Mickelson, Keegan take commanding lead over Europe at Ryder Cup foursomes

Phil Mickelson and Keegan Bradley of the USA watch a putt on the tenth hole during day two of the...

Phil Mickelson and Keegan Bradley of the USA watch a putt on the tenth hole during day two of the Morning Foursome Matches for The 39th Ryder Cup at Medinah Country Club on Sept. 29, 2012 in Medinah, Illinois. Jamie Squire/Getty Images/AFP

Mark Lamport-Stokes, REUTERS

, Last Updated: 3:08 PM ET

Phil Mickelson and Keegan Bradley set the tone in record equaling style as the United States took a commanding 8-4 lead over holders Europe after dominating Saturday morning’s foursomes at the Ryder Cup.

Though Europe had sent out all their big guns in the alternate-shot format in a bid to wrest back momentum in the biennial team competition, the fired-up Americans won the session 3-1 in dazzling sunshine at Medinah Country Club.

Cup veteran Mickelson and rookie Bradley won their third match of the week together, piling up six birdies as they handed out a 7&6 thrashing to out-of-form Englishmen Lee Westwood and Luke Donald.

Their margin of victory matched the wins earned by Hale Irwin and Tom Kite over Ken Brown and Des Smyth at the 1979 Ryder Cup, and by Paul Azinger and Mark O’Meara over Nick Faldo and David Gilford in 1991.

Jim Furyk and Brandt Snedeker never trailed on their way to a 1 up win against Northern Irishmen Rory McIlroy and Graeme McDowell while Zach Johnson and Cup rookie Jason Dufner beat Belgian Nicolas Colsaerts and Spaniard Sergio Garcia 2&1.

Europe’s sole consolation came in the top match where Englishmen Justin Rose and Ian Poulter clawed their back from one down after eight holes to defeat Bubba Watson and Webb Simpson 1 up after a tight battle.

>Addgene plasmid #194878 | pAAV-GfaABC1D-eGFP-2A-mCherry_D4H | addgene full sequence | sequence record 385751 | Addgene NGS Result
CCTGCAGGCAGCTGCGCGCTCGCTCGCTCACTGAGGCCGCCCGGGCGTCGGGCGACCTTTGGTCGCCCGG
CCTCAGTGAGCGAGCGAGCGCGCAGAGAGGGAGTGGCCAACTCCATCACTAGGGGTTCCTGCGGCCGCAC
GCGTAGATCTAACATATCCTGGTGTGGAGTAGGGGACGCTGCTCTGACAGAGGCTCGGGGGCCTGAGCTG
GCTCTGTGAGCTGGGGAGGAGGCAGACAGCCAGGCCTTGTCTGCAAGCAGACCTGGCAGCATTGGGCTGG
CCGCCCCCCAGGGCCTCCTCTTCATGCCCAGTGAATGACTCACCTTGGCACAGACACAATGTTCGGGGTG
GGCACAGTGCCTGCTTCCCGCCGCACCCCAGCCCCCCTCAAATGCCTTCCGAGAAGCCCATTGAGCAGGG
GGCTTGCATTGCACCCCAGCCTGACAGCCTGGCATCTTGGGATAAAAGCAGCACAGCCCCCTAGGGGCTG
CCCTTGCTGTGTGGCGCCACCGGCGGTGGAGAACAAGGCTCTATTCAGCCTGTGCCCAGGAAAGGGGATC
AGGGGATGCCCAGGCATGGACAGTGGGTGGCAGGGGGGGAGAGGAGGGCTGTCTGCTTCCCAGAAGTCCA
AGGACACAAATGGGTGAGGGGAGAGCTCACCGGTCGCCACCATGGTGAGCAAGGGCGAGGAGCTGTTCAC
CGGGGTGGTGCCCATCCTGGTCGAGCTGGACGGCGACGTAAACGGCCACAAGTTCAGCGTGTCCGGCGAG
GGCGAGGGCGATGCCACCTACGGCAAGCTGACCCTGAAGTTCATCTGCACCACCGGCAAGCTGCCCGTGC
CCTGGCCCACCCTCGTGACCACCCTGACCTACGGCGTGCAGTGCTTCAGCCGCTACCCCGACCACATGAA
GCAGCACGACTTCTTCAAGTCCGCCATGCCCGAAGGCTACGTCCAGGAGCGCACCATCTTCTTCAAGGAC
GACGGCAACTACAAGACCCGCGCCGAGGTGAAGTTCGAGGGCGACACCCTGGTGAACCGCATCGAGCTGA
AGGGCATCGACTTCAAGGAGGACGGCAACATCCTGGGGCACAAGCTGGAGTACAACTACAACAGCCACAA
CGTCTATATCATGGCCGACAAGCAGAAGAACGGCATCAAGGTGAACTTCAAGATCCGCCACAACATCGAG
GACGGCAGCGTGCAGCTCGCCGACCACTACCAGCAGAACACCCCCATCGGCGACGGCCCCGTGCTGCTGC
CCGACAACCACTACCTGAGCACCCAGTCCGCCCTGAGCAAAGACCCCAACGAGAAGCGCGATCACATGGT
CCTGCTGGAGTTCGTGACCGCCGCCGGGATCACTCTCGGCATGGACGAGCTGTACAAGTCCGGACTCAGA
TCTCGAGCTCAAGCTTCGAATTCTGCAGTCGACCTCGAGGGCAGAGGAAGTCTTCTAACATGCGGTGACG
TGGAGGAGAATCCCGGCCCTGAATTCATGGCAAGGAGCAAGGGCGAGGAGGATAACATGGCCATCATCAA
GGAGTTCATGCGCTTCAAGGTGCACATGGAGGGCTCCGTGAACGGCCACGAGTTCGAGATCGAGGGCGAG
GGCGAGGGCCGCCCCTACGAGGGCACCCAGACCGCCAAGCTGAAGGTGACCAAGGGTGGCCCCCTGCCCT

U.S. Open champion Simpson had a chance to square the match on the 18th green but he narrowly missed a birdie attempt there from just six feet.

“I feel like we actually didn’t have our best stuff today and to win that point was massive,” a jubilant Rose told reporters.

Earlier in the day, a plane flew across the skies above Medinah with the sky-writing message “Do it for Seve (Ballesteros)” trailing in its wake but that plea for a much-needed European resurgence never materialized.

SIZZLING FORM

Mickelson and Bradley had triumphed twice together on the first day amid a flurry of fist pumps and high-fives and they continued that sizzling form with five birdies on the front nine.

Bradley, winner of last year’s PGA Championship, sank a curling 12-footer to birdie the par-four ninth before furiously pumping his right fist as the crowd erupted in deafening cheers.

The U.S. duo went six up at the 10th before sealing victory with a scrambling par at the 12th where Mickelson struck his approach to within a foot of the cup and the Englishmen bogeyed.

“We’ve had so much fun,” smiled Mickelson, who is playing in a record ninth Ryder Cup for the U.S. this week. “The crowd has provided so much energy, and it’s brought our best golf out.”

Bradley, who has been mentored by Mickelson since he made his debut on the PGA Tour last year, said: “I’m just thrilled I get to share this with Phil and play the way we did.

”I got to witness on the good side of one of those ’Phil pars’ on the last hole.“

It was Donald’s second foursomes defeat this week after he had been unbeaten in the format in six previous Ryder Cup matches.

”We just kept pushing and trying as hard as we could, but they kept coming up with great shots,“ said the former world number one.

The Europeans desperately need to spark during Saturday afternoon’s fourball matches but they face a daunting task with a greater percentage of the American players displaying superior form at Medinah this week.

While the U.S. have been beaten in four of the past five Ryder Cups, they have lost only three times on home soil since the matches began in 1927.